International-Comparative Music Research
Below is the abstract of my keynote speech for the upcoming conference of the Grieg Research School, which is on the theme of research methodologies in music. I think it promises to be a very interesting conference, and I am especially eager to see the presentations by professors David Hargreaves, Marie McCarthy, and Brynjulf Stige.
Grieg Research School in Interdisciplinary Music Studies, Bergen
June 18-20, 2012
Researching Music Practices – Methodological Approaches
Challenges and Opportunities in International-Comparative Music Research
David G. Hebert
The credo “Know Thyself” was advocated by Socrates, but as Ptolemy and others would later recognize, it is only possible to fully know our selves and the ultimate significance of human practices (such as music) through systematic documentation and comparison, which enables the production of robust theories and contextualized, verifiable knowledge. Judicious comparison of diverse practices and contexts is an essential component of theory construction, yet hasty comparisons can also be very misleading. It is, therefore, important to carefully consider the common pitfalls of comparison, and how they may be avoided, as we interpret and design international-comparative studies to develop new advancements in musical knowledge.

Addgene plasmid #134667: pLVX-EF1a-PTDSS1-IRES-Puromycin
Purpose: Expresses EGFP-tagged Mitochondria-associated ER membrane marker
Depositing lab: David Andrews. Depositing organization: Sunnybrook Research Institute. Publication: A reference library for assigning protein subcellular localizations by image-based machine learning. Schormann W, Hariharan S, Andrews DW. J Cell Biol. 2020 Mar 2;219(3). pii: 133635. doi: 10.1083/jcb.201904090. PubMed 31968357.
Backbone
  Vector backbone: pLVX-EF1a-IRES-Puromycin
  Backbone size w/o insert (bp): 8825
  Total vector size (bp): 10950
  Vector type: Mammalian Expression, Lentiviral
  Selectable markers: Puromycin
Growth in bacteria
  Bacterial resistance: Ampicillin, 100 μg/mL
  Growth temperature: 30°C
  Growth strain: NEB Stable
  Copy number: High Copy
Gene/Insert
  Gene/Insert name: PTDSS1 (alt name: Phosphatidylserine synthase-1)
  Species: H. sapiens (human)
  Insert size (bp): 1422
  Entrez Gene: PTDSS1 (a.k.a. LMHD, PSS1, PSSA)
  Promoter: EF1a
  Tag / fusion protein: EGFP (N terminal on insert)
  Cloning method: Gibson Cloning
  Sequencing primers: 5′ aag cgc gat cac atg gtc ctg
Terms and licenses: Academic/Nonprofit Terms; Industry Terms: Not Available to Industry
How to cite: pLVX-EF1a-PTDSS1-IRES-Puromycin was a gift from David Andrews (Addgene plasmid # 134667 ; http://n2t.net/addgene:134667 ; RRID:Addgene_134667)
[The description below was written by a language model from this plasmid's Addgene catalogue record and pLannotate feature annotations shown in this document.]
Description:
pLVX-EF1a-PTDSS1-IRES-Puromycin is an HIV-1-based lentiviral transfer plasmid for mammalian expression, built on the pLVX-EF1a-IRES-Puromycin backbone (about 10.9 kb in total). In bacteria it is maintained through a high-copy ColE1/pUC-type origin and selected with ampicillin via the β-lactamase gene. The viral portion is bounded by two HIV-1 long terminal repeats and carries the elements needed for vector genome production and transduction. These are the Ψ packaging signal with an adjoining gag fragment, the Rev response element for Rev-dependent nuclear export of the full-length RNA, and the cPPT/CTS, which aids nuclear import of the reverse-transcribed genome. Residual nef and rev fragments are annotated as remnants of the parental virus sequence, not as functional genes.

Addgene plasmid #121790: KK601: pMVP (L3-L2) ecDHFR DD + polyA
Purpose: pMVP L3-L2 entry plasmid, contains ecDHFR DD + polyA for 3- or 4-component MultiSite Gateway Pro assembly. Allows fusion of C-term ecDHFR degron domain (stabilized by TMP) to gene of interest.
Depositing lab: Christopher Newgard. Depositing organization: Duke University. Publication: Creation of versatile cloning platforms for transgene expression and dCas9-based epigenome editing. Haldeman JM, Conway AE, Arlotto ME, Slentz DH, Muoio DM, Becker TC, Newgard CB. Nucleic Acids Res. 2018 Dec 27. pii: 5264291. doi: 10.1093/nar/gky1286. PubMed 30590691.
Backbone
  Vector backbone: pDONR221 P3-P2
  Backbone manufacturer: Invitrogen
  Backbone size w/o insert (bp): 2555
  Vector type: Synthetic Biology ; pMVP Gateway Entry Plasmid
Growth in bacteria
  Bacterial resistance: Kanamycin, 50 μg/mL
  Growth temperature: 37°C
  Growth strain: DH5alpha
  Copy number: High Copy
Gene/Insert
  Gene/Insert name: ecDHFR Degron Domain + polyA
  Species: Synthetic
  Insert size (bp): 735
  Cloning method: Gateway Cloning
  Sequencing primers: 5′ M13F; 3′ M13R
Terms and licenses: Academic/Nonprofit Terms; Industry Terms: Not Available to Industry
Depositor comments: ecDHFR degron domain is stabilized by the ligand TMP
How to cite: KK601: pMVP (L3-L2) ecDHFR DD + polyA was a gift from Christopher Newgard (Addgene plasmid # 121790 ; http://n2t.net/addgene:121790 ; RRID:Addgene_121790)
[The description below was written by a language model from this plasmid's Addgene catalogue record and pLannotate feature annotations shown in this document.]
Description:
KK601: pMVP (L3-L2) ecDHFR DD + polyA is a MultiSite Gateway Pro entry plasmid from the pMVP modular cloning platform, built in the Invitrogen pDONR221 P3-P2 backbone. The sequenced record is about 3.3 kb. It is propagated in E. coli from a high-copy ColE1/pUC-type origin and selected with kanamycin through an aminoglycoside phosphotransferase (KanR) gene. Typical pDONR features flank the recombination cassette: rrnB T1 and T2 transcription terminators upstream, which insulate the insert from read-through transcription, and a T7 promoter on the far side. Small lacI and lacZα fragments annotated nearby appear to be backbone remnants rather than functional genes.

In this presentation, I will use anecdotes from personal experience to illustrate various aspects of international-comparative music research, including its distinctive prospects, characteristic methodologies, and contemporary theories, as well as potential risks and benefits associated with the application of its findings in such fields as ethnomusicology, music education, and performance science. Specifically, I will demonstrate issues in the representation of sociocultural differences, and how a comparative lens can produce practical insights, particularly through examination of performance techniques, music institutionalization and arts policy, and global norm making. A deeper understanding of such issues may help shape a research agenda toward pioneering findings and actionable outcomes, enabling others to increasingly recognize music’s value and utilize its power in positive ways for an improved quality of life.